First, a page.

Effective States and Inclusive Development

Research by programme

Programme 1: Concepts and theory

Almost everyone agrees that ‘politics matters’ for development, but there is little consensus about what this actually means. At ESID we aim to understand the specific ways in which state capacity and elite commitment arise from power relations and ultimately contribute to policies that lead to inclusive development. Read more about Programme 1.

Programme 2: Growth and accumulation

At ESID we are investigating the politics of growth dynamics, testing the impact of factors such as political settlements, state capacity and elite commitment on its acceleration or deceleration. Our researchers are also exploring natural resource governance, revisiting the notion of the ‘resource curse’ through the lens of political settlements. Read more about Programme 2.

Programme 3: Social provisioning

The delivery of social services is both politically driven and has political impacts. On the one hand, effective forms of service delivery can increase state capacity and legitimacy. On the other hand, weak bureaucratic capacity and lack of elite commitment can undermine governments’ ability to deliver high quality social provisioning. Our projects are investigating the politics behind the success and failure of social provisioning programmes around the world. Read more about Programme 3.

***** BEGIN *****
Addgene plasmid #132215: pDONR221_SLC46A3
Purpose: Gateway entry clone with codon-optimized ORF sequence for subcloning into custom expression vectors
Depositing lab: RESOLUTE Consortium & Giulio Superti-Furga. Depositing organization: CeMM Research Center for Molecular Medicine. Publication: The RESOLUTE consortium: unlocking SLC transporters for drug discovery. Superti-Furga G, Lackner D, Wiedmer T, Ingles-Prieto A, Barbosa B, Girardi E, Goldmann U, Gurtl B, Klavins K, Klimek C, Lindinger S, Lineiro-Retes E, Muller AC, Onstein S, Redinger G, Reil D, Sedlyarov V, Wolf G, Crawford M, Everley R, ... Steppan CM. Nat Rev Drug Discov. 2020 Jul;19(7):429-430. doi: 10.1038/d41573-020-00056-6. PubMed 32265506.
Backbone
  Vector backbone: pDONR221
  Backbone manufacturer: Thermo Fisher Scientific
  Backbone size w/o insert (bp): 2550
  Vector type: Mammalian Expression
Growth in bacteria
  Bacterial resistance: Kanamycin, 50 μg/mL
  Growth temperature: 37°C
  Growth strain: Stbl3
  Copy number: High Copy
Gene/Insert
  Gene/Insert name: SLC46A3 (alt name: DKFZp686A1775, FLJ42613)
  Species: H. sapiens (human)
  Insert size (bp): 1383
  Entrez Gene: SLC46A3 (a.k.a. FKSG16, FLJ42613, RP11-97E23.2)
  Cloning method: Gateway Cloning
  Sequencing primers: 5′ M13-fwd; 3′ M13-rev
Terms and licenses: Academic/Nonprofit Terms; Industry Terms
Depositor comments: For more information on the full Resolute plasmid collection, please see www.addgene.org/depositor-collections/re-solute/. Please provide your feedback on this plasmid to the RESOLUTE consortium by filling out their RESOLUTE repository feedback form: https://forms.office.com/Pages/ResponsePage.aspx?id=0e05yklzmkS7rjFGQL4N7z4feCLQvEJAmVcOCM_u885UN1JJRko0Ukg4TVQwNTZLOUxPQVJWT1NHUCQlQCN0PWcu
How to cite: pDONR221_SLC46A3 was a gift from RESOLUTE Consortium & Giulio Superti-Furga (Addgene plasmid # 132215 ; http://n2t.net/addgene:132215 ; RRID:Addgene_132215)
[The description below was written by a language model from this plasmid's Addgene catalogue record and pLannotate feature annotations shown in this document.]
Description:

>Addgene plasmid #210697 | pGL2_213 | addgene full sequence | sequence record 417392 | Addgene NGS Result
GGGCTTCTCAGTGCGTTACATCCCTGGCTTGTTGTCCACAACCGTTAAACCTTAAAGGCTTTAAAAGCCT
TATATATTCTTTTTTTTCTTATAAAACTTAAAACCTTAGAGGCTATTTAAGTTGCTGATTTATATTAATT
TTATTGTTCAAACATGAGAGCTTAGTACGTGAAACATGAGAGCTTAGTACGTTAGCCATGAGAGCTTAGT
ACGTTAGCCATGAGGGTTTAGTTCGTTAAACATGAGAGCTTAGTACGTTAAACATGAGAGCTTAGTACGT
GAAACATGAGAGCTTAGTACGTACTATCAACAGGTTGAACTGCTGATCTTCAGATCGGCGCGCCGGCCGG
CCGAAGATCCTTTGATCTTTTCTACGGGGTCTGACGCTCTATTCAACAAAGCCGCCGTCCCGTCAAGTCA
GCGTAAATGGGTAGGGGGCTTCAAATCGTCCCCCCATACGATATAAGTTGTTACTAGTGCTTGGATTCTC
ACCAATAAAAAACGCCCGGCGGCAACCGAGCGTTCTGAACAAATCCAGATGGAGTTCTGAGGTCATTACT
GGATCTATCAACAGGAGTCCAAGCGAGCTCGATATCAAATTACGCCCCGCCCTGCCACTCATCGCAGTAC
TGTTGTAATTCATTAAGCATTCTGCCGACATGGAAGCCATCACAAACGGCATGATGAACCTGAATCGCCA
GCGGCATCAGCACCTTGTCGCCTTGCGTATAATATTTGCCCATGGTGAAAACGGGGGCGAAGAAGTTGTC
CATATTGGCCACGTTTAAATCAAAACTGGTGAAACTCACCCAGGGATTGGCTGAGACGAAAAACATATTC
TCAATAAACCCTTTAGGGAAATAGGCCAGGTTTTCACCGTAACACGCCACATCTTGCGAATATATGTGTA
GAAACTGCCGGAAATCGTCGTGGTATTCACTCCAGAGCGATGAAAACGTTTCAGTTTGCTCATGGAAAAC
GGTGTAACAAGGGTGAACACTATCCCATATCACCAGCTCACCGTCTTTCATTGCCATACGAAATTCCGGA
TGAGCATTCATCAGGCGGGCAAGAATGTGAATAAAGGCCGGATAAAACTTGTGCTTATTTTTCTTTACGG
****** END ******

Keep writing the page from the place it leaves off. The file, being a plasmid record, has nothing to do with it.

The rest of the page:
Programme 4: Politics of recognition

Growth and human development alone are not sufficient to promote the emergence of inclusive development; it also requires political inclusion, particularly the recognition of people and groups excluded from or exploited by the dominant political and economic structures. Our projects focus on the politics of recognition of those individuals and communities who are often left out because of their gender, identity, disability or the region that they call home. Read more about Programme 4.

Programme 5: Transnational politics

The politics of inclusive development in the 21st century cannot be purely local: it is continuously affected by – and affecting – transnational economic and political processes. Aid, investment, activism and the flow of new ideas all have the potential to shape political settlements, whether towards greater inclusion or exclusion. ESID researchers are exploring some of these transnational dynamics. Read more about Programme 5.